Thursday 29th November, 2012

Study in UK SSDs of ProReveal fluorescence protein detection test

Cambridge, UK: Synoptics Health, a new division of Synoptics, a world leader in the development and manufacture of innovative digital imaging systems for scientific applications, is delighted to announce that the prototype of ProReveal, its novel ultra sensitive fluorescence technology for detecting proteins on reusable stainless steel surgical instruments has been shown in tests undertaken as part of a research study (outside of clinical service) to effectively detect the presence of protein at Great Ormond Street Hospital (GOSH) and University College London Hospitals (UCLH).

The ProReveal technology consists of a ProReveal compact fluorescence imaging system and a unique OPA/NAC (o-phthaldialdehyde/N-acetyl cysteine) ProReveal reagent spray. Users cover a reprocessed surgical instrument with the ProReveal spray and then place it in the ProReveal imaging system. At the touch of a button, the system automatically shows an image of contaminating proteins on the instrument and measures the amount of residual proteins. The built-in ProReveal software indicates via an on-screen green tick or red cross if this is a pass or fail of the decontamination process. This simple process takes less than 5 minutes, enabling users in SSDs to rapidly perform sensitive in-situ detection of proteins on whole reprocessed surgical instruments.

The patented ProReveal technology, which has been developed over four years in partnership with Queen Mary University of London (QMUL), has been tested as part of Department of Health commissioned studies at SSDs in GOSH and UCLH. To date, results show that the ProReveal technology can detect less than 50ng of residual protein on a reprocessed surgical instrument, making this a very sensitive detection method.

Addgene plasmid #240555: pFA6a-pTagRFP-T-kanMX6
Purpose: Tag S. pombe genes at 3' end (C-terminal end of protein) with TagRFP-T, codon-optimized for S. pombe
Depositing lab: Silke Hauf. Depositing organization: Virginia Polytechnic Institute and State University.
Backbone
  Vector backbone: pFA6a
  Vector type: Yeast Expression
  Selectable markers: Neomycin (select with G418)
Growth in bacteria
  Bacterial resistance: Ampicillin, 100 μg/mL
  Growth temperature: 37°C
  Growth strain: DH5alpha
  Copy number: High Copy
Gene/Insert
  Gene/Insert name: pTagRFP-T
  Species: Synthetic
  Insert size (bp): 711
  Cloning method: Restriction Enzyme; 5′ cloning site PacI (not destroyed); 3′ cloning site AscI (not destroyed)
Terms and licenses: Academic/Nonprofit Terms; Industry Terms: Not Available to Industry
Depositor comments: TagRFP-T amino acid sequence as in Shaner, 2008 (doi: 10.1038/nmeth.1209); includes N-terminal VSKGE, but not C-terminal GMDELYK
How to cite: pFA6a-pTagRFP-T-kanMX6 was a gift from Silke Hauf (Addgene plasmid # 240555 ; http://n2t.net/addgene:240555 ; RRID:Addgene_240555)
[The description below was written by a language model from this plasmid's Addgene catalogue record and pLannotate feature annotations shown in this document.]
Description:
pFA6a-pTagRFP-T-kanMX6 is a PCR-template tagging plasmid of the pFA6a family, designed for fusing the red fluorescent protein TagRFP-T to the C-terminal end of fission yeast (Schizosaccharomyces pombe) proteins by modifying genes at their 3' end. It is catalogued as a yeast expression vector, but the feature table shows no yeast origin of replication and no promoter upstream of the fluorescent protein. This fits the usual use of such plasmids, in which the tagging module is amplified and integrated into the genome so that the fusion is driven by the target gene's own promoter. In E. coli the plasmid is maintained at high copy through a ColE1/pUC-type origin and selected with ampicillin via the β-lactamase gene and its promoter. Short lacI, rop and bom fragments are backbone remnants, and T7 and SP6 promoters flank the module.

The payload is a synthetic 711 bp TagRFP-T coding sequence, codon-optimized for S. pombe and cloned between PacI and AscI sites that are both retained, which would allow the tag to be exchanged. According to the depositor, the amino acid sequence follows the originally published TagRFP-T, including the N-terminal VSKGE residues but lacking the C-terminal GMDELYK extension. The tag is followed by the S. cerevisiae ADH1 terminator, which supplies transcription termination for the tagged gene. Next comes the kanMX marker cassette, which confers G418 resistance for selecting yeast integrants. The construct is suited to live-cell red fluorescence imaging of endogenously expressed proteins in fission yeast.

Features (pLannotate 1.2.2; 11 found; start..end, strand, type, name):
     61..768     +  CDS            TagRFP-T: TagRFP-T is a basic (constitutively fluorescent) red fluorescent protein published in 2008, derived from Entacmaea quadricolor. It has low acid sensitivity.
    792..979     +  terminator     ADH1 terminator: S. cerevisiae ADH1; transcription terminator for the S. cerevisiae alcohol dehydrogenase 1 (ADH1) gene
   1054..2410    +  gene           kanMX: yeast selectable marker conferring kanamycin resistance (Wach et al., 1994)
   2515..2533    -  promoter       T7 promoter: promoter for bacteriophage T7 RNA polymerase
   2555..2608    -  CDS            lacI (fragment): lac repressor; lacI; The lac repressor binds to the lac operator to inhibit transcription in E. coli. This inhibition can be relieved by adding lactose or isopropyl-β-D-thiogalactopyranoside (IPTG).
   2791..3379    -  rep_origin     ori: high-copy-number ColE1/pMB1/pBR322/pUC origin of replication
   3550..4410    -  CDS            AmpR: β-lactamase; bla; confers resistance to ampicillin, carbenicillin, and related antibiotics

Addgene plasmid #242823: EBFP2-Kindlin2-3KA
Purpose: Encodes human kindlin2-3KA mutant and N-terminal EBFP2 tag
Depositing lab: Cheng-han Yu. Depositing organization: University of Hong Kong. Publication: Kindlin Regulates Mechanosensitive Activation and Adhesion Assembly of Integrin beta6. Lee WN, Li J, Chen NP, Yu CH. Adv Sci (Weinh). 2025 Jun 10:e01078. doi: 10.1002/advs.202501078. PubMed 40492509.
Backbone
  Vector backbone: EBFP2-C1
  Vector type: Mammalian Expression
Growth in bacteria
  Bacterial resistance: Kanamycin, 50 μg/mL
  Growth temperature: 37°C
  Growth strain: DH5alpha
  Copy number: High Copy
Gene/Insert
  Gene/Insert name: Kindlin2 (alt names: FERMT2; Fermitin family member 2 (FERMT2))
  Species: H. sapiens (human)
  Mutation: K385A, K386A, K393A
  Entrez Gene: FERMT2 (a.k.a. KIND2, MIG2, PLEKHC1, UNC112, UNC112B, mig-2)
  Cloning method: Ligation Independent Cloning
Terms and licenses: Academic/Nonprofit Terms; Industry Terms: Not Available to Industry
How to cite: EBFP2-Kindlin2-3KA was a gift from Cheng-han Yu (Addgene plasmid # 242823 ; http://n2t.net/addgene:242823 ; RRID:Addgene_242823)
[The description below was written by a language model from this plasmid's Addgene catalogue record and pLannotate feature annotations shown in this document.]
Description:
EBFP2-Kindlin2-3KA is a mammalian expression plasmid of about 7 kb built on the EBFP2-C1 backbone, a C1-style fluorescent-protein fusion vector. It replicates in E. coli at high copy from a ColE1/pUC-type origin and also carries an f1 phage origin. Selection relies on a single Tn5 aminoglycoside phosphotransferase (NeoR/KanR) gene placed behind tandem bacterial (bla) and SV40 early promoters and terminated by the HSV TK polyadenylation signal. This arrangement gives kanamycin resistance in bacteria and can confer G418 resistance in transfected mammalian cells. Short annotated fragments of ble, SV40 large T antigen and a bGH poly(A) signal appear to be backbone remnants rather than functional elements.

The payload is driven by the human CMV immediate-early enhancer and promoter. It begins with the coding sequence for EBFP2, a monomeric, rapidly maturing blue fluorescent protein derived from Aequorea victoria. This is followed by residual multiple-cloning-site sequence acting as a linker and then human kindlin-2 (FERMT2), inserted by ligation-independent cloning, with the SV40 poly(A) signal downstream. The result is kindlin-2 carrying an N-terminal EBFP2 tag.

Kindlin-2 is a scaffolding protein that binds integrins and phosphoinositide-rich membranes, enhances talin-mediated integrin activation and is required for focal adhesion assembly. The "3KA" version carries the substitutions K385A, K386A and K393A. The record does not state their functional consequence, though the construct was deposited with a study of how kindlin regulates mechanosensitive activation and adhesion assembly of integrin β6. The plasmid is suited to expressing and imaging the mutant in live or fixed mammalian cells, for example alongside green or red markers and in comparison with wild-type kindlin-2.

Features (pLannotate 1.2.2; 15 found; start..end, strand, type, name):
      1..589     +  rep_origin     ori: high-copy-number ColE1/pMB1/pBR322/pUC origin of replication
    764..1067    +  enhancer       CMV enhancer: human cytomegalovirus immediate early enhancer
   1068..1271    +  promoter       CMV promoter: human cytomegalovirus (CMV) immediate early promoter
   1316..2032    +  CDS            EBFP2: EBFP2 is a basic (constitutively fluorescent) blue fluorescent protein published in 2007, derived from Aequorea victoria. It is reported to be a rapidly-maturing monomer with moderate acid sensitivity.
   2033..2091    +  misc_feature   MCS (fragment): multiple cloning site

Sylvia Martin, Decontamination and Sterile Services Manager at UCLH stated: “I found the OPA fluorescence method enlightening as it is a visible way of seeing what’s really on surgical instruments. When you see the results with the OPA test you can’t dispute how sensitive it is. This method if it becomes more widely trialled could represent a quality enhancement that will improve patient care.”

Margaret Hollis, Head of Decontamination at GOSH added: “OPA fluorescence detection has been known for some years but the commercial development of the ProReveal system is a whole new approach. I believe when this technology is more widely statistically tested, it could potentially become a new standard for testing the cleanliness of surgical instruments.”

Paul Ellwood, CEO of Synoptics Health said: “We are delighted by results from the GOSH and UCLH studies using our ProReveal prototype. New CFPP-01-01 guidelines on decontaminating reusable surgical instruments indicate the sensitivity of OPA fluorescence detection may be greater than that provided by other protein detection tests and these studies confirm this.”

Ellwood concluded: “Cost-effective technology for detecting proteins on surgical instruments that can be easily implemented in SSDs is not yet commercially available. Therefore, we believe our ProReveal system will be highly sought after and we welcome discussions with forward thinking SSD Managers, who are concerned about improving their testing to comply with future regulations, on when they would like to trial the ProReveal technology in their facilities.”